A Lenten Meditation
For Lancelot Andrewes celebrating the Nativity is our first Christmas and Easter is a second Christmas. At Christmas he becomes ours from his mother’s side. At Easter we become his by his Father’s side. Christmas makes us half-brothers, Easter communicates the ‘whole blood’. ‘Now by the Father and mother both, … we can not be more … This day’s (Easter) is the better birth by far.’
St Peter Chrysologus
In preparing for Easter here are some thoughts to ponder from Sermon 117 by St Peter Chrysologus, a contemporary and friend of St Leo. Born, c.406, at Forocornelium (Imola), he became bishop of Ravenna, c.433, and after an active and fruitful apostolate returned to his native town, where he died c.450. Only one of his letters is extant, addressed in 448 to Eutyches. This heretic, after his condemnation at the Council of Constantinople, had attempted to win the Bishop of Ravenna to his cause. Peter answered, referring him to the judgment of the pope, in whom St. Peter ‘teaches the truth of faith to those who seek it.’ His collection of sermons (176) was made by Felix (707–717), one of his successors. The contents are not all genuine; but there exists elsewhere under other names, discourses which are truly the work of Peter Chrysologus. Felix’s collection are mostly very short, like those of Leo, and remarkable for variety of tone and style, abundance of illustration and antithesis, and the frequency of brisk concise sentences which, with one word, depict a whole situation or drive home a truth. His concern is to expound Scripture or explain the Apostles’ Creed.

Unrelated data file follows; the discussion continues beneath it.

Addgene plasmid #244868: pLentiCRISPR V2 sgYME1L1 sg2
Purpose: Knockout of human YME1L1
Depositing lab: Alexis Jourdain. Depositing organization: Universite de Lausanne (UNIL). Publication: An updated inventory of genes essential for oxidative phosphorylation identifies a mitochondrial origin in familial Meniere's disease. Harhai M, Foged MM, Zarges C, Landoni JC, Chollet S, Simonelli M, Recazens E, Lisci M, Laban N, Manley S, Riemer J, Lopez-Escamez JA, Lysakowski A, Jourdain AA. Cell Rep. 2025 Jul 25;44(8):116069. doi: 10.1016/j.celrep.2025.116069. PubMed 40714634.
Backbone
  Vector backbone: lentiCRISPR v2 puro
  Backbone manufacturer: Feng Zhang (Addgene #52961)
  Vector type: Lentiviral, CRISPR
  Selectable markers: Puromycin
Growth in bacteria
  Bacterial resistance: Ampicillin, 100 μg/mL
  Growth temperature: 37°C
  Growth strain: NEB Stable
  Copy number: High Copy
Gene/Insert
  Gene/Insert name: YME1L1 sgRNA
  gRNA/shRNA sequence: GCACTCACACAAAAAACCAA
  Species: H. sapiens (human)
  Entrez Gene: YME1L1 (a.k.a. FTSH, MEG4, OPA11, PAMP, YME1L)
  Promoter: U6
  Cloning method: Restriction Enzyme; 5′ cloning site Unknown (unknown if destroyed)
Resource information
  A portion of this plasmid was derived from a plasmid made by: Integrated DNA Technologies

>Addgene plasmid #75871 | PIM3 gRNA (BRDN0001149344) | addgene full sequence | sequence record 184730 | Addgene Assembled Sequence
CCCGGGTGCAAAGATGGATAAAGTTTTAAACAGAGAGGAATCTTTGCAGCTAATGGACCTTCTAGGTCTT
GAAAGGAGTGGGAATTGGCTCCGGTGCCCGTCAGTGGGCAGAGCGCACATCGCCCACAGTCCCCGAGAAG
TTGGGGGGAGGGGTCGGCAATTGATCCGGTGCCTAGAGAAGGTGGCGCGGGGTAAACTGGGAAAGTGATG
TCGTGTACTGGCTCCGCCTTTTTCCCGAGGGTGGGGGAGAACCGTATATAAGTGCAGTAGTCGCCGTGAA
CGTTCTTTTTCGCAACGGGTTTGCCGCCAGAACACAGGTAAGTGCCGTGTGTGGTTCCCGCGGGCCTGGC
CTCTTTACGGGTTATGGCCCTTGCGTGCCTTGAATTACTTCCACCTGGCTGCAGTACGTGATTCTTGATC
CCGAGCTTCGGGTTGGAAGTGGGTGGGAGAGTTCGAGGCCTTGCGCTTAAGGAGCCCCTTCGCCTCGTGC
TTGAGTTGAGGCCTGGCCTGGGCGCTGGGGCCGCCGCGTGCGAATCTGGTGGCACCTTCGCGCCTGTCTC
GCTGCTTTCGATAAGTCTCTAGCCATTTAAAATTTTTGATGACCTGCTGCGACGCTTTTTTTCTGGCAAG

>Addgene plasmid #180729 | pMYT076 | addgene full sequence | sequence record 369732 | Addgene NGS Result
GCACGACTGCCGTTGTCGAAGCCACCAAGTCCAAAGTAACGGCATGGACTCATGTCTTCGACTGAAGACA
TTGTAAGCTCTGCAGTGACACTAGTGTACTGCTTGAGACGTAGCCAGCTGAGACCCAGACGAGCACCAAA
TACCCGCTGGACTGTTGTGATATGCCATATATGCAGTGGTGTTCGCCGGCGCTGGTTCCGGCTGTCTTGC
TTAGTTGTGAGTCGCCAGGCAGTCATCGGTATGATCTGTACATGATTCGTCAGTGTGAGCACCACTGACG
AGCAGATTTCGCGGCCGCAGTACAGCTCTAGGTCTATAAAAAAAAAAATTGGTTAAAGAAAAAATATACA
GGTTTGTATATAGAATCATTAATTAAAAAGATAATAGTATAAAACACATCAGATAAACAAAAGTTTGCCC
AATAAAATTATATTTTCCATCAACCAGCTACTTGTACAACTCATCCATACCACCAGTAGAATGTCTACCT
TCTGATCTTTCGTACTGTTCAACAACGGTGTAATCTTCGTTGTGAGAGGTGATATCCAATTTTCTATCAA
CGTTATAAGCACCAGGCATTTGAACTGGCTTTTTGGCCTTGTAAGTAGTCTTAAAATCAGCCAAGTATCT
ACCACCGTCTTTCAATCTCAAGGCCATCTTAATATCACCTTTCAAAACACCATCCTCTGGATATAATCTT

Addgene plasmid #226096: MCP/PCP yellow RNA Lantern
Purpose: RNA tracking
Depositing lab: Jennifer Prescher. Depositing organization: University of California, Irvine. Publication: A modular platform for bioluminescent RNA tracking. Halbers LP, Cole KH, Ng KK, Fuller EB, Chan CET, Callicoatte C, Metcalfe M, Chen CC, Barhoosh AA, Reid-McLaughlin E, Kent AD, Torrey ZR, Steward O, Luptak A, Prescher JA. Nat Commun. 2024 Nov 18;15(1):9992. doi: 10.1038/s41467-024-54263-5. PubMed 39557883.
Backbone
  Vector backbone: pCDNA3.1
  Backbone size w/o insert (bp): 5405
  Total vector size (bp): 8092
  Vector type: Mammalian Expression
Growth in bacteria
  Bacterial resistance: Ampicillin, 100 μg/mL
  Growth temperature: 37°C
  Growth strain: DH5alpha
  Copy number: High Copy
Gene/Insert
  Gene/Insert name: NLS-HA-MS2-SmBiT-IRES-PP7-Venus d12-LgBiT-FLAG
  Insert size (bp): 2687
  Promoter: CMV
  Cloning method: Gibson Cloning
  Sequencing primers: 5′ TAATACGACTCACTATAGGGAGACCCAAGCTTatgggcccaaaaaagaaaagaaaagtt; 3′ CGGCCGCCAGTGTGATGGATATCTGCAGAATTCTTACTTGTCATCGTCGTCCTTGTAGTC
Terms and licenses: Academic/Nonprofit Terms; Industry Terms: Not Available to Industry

The Word, the Wisdom of God, was made flesh
The blessed apostle has recalled that two men gave a beginning to the human race, namely Adam and Christ: two men equal in physical nature but unequal in merit; truly alike in their bodily structure, but totally dissimilar in their own origin. ‘The first Adam’, he says, ‘became a living being; the last Adam became a life-giving spirit.’
That first Adam was made by this last, from whom he obtained the soul to give him life; the last was author of his own making: he did not look for life from another, but himself alone bestowed life on all. The first Adam is moulded from the vile dust of the earth, the second comes forth from the precious womb of the Virgin. In the first Adam earth is changed into flesh, in the last, flesh is raised up to God.
And what more? This last is the Adam, who when forming the first set his own image in him. Hence he assumed his role, and received his name to prevent the loss of what he had made to his own image. There is a first Adam, then, and a last Adam: the first has a beginning, this last has no end. Because this last is in truth himself the first, as he says, ‘I am the first and the last…’
‘As was the man of dust, so are those who are of the dust; and as is the man of heaven, so are those who are of heaven.’ How shall those not born in such a condition be found so, remaining not as they were born, but as they were reborn?
This is the reason, brothers, why the heavenly Spirit makes fertile the womb of the virginal font, by the secret admixture of his light, that it may bring forth as heavenly creatures, and bring back to the likeness of their Creator, those whom their origin in earth’s dust had produced as men of dust in miserable state. So now reborn and refashioned to the likeness of our Creator, let us fulfil the apostle’s command: ‘Just as we have borne the image of the man of dust, let us also bear the image of the man of heaven.’
Now reborn after the pattern of our Lord, as I have said, let us bear the full and complete image of our maker: not in majesty, in which he is alone, but in innocence, simplicity, meekness, patience, humility, mercy and concord-in which he deigned to become and to be one with us.
Benedictus of Ephraem of Edessa
Blessed be he who in his love stooped to redeem mankind!
Blessed be the King who made himself poor to enrich the needy! Blessed be he who came to fulfil the types and emblems of the prophets! Blessed be he who made creation rejoice with the wealth and treasure of his Father! Blessed be he whose glory the dumb sang with hosannas! Blessed be he to whom little children sang new glory in hymns of praise! Blessed be the new King who came that newborn babes might glorify him! Blessed be he unto whom children brought faltering songs to praise him among his disciples!
Arthur Middleton is Rector of Boldon, Hon Canon of Durham and a Tutor at St Chad’s College.